Credit is a convenience; it allows you to charge a meal, pay for an appliance with an installment plan or take out a loan to buy a house. With credit you can make a purchase when you lack ready cash, and you can enjoy the purchase while you are paying for it.
When dining out at a fancy restaurant or staying in a hotel, however, it’s important to take notice of what the banking industry calls an “authorization hold.”
Recently, a consumer complained that a restaurant had put through a charge equal to his bill plus 20 percent, even though he had left the server’s tip in cash. On investigation, he discovered that this is a common practice by many businesses.
Here’s how it works: Your restaurant bill comes to $100 and you give the server your credit card. When they run it through, they put an authorization hold on your account for $120, assuming you’re going to add a nice tip to the bill. But you leave the tip in cash on the table instead. Still, your bank or credit card company “holds” that $120 for a couple of days until the actual amount of your charge is processed – and that means you don’t have access to that $20. If you are close to your credit limit, it could mean a purchase is declined. If you used a debit card, it could mean a bounced check and overdrafts fees.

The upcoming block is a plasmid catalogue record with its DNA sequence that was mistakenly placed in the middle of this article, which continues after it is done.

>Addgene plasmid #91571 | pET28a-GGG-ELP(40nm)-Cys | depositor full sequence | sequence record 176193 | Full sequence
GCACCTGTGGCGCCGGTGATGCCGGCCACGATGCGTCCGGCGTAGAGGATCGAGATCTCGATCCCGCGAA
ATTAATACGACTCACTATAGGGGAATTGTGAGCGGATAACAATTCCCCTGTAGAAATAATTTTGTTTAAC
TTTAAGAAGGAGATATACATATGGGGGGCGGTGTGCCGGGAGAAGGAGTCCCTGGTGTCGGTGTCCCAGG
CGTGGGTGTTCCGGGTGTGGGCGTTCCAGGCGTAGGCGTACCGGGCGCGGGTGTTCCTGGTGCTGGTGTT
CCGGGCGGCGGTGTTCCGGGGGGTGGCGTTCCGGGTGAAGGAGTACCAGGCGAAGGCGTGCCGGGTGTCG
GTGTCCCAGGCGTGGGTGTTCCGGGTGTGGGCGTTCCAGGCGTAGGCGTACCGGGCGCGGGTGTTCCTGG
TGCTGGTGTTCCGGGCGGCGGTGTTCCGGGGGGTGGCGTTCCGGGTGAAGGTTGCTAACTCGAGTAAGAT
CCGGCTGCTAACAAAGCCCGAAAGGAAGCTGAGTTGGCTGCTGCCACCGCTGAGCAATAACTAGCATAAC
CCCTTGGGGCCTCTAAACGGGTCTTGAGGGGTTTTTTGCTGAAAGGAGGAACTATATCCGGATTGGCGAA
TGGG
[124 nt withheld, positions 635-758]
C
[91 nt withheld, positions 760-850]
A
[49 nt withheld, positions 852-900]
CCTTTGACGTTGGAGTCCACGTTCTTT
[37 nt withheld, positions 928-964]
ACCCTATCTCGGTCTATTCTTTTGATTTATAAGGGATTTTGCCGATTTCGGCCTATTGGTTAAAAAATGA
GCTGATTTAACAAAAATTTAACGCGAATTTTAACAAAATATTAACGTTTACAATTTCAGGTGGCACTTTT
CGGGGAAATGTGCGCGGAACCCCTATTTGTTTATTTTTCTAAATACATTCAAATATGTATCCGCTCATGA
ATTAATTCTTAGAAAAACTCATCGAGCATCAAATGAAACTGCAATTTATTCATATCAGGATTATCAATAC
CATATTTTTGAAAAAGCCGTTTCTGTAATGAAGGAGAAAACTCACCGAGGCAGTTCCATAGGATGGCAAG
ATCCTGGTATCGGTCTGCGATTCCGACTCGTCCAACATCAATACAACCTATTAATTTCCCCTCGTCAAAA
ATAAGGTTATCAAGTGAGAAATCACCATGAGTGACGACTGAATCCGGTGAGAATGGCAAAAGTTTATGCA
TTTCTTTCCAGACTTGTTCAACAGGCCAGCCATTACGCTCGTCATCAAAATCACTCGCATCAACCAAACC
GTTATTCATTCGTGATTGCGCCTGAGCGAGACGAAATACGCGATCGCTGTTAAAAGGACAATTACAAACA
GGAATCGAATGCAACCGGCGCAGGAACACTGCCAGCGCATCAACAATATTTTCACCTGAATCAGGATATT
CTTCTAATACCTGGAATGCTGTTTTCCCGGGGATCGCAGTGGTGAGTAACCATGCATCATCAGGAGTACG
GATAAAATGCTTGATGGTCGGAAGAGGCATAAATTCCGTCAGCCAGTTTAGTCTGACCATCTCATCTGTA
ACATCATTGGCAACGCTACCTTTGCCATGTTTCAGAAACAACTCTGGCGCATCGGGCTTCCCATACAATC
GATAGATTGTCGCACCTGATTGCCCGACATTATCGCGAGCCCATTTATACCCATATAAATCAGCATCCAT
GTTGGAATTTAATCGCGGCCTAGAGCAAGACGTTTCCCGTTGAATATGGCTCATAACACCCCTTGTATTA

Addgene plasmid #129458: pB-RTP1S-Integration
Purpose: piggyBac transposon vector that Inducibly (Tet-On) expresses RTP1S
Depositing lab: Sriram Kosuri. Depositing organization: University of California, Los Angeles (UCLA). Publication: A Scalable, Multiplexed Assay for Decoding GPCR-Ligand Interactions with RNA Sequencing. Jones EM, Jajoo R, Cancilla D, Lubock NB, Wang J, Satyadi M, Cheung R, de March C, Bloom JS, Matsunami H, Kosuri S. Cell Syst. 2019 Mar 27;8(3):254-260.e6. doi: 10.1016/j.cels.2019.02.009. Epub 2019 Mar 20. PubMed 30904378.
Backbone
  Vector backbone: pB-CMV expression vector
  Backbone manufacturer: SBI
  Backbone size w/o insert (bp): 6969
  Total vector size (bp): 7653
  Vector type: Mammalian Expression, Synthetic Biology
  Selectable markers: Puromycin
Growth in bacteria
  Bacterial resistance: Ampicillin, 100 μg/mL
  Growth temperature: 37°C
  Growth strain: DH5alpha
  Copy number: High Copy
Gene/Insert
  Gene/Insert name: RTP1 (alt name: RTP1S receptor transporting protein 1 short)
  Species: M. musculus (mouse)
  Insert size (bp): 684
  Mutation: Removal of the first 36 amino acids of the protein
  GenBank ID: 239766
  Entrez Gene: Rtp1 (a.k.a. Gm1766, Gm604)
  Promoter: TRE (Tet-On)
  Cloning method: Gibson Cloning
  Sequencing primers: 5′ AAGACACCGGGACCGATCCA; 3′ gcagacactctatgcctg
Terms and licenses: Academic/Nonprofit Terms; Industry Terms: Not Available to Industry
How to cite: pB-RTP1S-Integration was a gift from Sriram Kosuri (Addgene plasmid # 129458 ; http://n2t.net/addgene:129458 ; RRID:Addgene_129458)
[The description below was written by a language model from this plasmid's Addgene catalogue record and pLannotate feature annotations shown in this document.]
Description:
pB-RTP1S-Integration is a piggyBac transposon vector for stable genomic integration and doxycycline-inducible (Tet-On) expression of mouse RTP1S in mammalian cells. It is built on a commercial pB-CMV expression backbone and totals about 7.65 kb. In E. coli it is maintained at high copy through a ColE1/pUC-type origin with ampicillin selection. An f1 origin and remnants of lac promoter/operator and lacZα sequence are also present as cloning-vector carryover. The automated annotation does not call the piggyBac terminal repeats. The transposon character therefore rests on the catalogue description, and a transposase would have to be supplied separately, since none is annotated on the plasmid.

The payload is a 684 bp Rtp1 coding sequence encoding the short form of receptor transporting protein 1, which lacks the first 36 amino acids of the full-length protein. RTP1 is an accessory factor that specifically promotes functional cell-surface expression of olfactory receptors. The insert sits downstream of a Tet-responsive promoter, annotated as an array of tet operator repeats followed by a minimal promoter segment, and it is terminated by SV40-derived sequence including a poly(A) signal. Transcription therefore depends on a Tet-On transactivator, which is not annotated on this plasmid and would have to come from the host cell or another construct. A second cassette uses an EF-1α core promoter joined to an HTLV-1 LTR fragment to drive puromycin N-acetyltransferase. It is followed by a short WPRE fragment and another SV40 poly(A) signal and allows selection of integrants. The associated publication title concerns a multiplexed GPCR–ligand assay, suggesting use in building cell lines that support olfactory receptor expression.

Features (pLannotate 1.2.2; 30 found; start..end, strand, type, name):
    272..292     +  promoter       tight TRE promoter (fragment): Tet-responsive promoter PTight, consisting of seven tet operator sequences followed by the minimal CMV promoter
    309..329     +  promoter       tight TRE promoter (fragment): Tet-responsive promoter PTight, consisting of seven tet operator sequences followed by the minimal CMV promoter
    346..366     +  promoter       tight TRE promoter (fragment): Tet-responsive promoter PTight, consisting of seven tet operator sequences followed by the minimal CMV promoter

Now, imagine it’s a hotel stay. You’ve checked in and given a credit card at the front desk. They put an authorization hold on your card for what they think your total bill will be (room charge, taxes, incidentals). If you are staying for several nights, this could amount to a lot of money that you no longer have access to.
Credit-card processors often discourage vendors from doing these kinds of holds, but they are perfectly legitimate so long as the vendor notifies customers of the practice. The BBB advises consumers to keep tabs on their credit and bank accounts online, especially when traveling, and read the fine print on hotel agreements. When dining, pay for your check and tip together with either credit or cash, but not both.